PHOENIX, Ariz. (KGUN) — It has been seven years since Arizona put a prison inmate to death. Now the state is preparing to resume executions. KGUN9 On Your Side talked to Arizona Attorney General Mark Brnovich about why he thinks executions are the right thing to do.
As Arizona's top law enforcement officer, the Attorney General oversees matters of crime and punishment, and now he's overseeing a return to the death penalty.
Arizona’s executions stopped for several years because pharmaceutical companies were unwilling to sell the drugs for lethal injections. Now the State of Arizona has found a supply. Attorney General Mark Brnovich will not say who’s making it possible for executions to resume.
He says, “There are crimes that are so terrible, so heinous that we as a society, only by carrying out executions, demonstrate how serious we think those crimes really are.”
Brnovich says 21 death row inmates have run out of appeals. He sees executing them as a matter of law and justice.
“I think for a lot of victims. It provides an opportunity for closure. I mean there are folks like Debbie Carlson in Tucson and Pima County. I’ve personally sat with her many times and talked about how her poor daughter Vicki Lynn died. And when you talk to people like Debbie Carson, they will tell you that the only way they're going to get closure in their life is for justice to happen, and justice means executing the killer that assaulted her daughter and killed her,” said Brnovich.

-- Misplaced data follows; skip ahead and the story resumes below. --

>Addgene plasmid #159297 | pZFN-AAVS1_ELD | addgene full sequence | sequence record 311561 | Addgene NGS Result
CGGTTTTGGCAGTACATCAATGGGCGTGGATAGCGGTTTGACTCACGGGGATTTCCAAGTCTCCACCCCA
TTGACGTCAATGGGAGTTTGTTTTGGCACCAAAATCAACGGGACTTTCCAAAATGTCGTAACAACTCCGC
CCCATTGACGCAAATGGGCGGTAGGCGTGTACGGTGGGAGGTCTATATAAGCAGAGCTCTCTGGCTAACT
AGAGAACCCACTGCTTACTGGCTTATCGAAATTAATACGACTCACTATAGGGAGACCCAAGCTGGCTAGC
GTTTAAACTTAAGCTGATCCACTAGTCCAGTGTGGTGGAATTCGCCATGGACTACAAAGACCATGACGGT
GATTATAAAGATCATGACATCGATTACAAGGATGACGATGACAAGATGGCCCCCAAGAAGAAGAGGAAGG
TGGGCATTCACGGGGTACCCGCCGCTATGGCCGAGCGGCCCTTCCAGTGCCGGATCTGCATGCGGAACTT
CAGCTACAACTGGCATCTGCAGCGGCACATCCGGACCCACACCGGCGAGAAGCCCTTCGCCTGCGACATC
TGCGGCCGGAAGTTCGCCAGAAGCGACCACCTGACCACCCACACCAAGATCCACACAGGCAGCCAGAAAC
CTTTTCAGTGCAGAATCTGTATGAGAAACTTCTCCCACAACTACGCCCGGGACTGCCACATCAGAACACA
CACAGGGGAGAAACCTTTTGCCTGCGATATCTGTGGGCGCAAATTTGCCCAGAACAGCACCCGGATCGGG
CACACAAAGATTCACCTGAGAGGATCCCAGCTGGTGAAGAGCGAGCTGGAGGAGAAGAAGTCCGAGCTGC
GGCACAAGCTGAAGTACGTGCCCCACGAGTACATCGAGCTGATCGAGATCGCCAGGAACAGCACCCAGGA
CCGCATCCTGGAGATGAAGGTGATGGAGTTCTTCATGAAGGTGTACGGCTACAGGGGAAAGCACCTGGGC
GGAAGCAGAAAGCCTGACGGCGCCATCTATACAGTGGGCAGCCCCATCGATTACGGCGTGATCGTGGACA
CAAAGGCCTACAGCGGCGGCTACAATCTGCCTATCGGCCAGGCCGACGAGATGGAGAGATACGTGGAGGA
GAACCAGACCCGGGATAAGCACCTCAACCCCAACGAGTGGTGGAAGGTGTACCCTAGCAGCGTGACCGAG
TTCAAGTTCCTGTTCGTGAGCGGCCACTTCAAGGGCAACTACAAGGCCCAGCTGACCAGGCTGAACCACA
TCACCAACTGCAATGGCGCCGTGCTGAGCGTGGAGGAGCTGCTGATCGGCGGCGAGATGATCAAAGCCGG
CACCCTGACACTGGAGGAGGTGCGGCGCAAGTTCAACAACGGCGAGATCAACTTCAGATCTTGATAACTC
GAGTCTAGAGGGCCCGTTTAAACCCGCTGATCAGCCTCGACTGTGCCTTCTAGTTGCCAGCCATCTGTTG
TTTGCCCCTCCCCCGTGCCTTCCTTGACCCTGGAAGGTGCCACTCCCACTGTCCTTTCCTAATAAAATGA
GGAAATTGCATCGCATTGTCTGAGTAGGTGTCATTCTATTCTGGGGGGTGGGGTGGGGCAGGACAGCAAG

Vicki Lynn Hoskinson was eight years old when she was kidnapped and killed 37 years ago.
Frank Atwood already had a conviction for molesting children when exactly 34 years ago a jury found him guilty of Vicki Lynn’s murder.
In a 2019 interview Debbie Carlson said, “When I hear his name, and I think about him, I think about evil. I just know I have a hard time understanding why it's taken us so long."
Brnovich says, “He will be one of the folks that I'm sure is going to be at the top of our list. We haven't made those decisions yet, we're consulting with victims families, and the Department of Corrections, and we're gonna do everything we can, and do everything I can to ensure that every 21 of those individuals have exhausted their appeals ends up getting the death penalty before I leave office.”
Debbie Carlson knows people who oppose the death penalty quote the Constitution which forbids cruel and unusual punishment.
But she says, “Nothing's more cruel than the way my daughter died. Nothing's more cruel than the last words she spoke. Nothing's more cruel than her trying to live after he did what he did to her. Nothing is more cruel, than to be out laying in the desert for six months, three weeks and two days, Nothing's more cruel to only finding a third of your daughter's body."
Asked if Arizona can avoid a repeat of a 2014 execution of Joseph Wood where the prisoner took two hours to die, Brnovich says that man was unconscious and he wants to focus on the victims.